Getting a foothold into the rarefied world of Italian classic car ownership is a dream nurtured by almost every car enthusiast. But only a handful are able to make it a reality. While there are some who settle for vintage wheels from lesser carmakers, some risk all they've got to get into this exalted group. This is mostly because finding something midway is an extremely difficult proposition. However, the good news is there are a few models out there that will allow you to find this sweet spot, and one of the best options is the Maserati Biturbo, the result of Modena's effort to make a common man's car.
The Biturbo owes its birth to a combination of factors. The global economic slump of the late Seventies forced French carmaker Citroën to shed the excess baggage it had in the form of Maserati. Left in the lurch at a time when supercar sales were taking a hit, Maserati found itself staring down the barrel.
Seeing the need for urgent action, the Italian government commissioned Alejandro de Tomaso, a turnaround guru who had saved many an Italian business from going bust. His answer to the problem was to build a common man's Maserati; one that would be powerful enough to be worthy of the Maserati badge, yet volume produced and reasonably priced.
As the name implies, its all-aluminium 2.5-litre V6 engine had a pair of oil-cooled turbos, which would result in less lag than having a single large turbocharger. And interestingly, it also housed a two-barrel Weber carburettor. Initially available only with a ZF five-speed manual, the Biturbo's V6 was good for 185bhp and 282Nm of torque, which were decent figures in 1984. The interior was also trademark Maserati, with loads of supple leather and wood around. And the fact that it was all packaged in a coupé that had an uncanny resemblance to the E30 3 Series and the same price tag as a Merc E190 made it an attractive deal.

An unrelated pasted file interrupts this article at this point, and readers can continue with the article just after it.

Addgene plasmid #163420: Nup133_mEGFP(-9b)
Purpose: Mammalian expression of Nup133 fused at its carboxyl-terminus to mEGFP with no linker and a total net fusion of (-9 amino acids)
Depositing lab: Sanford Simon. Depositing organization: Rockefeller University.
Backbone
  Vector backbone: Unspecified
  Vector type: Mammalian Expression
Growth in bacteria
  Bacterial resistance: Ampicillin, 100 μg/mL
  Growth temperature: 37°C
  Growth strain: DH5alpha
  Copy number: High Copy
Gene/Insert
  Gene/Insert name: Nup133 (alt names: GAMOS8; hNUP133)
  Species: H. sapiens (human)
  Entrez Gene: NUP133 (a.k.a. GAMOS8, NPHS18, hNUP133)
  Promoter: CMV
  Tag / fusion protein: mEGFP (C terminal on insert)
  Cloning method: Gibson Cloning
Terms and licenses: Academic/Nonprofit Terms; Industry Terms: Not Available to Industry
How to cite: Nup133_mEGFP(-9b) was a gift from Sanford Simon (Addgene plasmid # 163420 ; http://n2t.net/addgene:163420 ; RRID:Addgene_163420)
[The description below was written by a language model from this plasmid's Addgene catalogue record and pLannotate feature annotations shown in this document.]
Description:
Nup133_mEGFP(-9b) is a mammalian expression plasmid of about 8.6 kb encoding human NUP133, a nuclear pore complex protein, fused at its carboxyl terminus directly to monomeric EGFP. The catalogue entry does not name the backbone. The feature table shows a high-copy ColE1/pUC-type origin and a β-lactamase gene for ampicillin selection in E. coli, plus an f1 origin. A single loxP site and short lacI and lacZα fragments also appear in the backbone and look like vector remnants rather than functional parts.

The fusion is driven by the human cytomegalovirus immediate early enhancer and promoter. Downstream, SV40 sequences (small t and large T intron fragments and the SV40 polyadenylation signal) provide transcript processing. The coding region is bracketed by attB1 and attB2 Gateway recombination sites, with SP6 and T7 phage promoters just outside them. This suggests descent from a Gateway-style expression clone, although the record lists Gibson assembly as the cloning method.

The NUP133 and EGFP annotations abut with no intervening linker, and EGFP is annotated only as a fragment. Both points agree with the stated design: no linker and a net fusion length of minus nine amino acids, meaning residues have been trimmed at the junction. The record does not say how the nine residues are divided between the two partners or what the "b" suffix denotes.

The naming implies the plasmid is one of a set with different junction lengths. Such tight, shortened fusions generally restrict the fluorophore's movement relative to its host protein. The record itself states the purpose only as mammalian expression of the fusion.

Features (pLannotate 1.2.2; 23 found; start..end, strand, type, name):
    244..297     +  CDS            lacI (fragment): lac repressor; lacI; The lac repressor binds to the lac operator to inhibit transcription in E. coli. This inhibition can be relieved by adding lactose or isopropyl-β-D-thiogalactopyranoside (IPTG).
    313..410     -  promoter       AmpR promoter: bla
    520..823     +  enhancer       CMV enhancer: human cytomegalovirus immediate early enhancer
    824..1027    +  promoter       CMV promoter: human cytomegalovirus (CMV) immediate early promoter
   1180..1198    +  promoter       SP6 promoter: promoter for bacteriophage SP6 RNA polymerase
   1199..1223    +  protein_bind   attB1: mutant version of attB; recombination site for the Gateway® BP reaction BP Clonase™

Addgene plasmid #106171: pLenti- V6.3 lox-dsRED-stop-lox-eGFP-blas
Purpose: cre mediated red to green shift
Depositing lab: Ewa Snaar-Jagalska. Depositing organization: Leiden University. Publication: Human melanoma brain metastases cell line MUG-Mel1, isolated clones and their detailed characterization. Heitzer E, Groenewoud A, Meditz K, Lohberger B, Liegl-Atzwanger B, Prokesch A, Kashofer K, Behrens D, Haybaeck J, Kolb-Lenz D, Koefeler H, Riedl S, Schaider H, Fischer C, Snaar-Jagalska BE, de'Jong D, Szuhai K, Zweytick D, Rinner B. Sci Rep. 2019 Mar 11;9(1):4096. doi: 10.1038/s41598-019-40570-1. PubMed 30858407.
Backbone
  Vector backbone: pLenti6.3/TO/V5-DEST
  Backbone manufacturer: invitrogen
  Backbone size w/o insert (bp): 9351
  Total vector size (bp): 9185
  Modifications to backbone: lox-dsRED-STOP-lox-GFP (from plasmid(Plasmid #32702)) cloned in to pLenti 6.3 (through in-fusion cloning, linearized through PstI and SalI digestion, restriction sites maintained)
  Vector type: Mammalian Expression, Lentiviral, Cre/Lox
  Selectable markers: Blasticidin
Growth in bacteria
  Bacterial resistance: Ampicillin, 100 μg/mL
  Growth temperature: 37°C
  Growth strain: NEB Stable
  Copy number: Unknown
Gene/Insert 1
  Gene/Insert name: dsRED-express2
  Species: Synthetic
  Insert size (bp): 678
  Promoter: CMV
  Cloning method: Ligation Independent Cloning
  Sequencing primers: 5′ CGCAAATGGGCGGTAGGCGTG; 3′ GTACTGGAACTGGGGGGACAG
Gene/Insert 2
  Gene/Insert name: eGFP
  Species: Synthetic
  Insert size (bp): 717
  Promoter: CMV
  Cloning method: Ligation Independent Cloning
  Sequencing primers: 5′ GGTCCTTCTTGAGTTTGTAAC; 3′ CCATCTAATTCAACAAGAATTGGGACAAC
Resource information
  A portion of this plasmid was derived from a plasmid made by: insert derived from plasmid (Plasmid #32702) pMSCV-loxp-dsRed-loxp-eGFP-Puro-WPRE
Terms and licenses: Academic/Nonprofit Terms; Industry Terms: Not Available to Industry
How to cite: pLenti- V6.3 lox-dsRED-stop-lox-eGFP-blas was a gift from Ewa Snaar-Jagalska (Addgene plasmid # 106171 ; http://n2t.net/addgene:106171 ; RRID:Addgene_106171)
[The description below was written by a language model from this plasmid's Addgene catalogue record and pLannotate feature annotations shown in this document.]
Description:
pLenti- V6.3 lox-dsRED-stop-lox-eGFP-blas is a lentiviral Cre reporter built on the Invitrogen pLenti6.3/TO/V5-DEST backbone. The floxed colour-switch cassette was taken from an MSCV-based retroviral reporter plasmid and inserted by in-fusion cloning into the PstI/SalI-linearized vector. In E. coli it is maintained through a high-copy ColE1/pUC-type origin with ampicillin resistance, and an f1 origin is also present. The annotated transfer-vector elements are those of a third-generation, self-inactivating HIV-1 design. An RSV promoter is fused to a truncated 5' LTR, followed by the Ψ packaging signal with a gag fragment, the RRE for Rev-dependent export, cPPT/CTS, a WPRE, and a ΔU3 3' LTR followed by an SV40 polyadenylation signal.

But there was one problem; and a major one at that. The early carburettored models soon built up a reputation for being grossly unreliable and highly expensive to maintain. A fusebox, which constantly blew under electrical overload, a weak clutch and ring and pinion that couldn't take the engine's torque, a plenum that would crack eventually and rusting body parts were just a few of the problems that plagued the early Biturbos. Maserati did sort these gremlins out in the subsequent Biturbos, which included a Spyder variant that came out in 1986 and a four-door version called the 425. In fact, it's the 1987 model year that's considered the first reliable Biturbo. The engine was fuel injected now and capacity was bumped up to 2.8-litres in 1989 with 40 more horses and most of the niggling issues sorted. However, the bad reputation stuck and sales dwindled.
The best bit about the Maserati Biturbo is that you can get an early carburettored example in good condition today for as little as Dh30-35K, while a later fuel-injected Spyder can be had for anything between Dh60,000 to 80,000. So, if it's a project car that you're looking at and your budget is somewhere around 90K, you can very well buy the older one, and use the rest of the money for restoration and maintenance. Either way, it's a cheap ticket to Italian classic car ownership.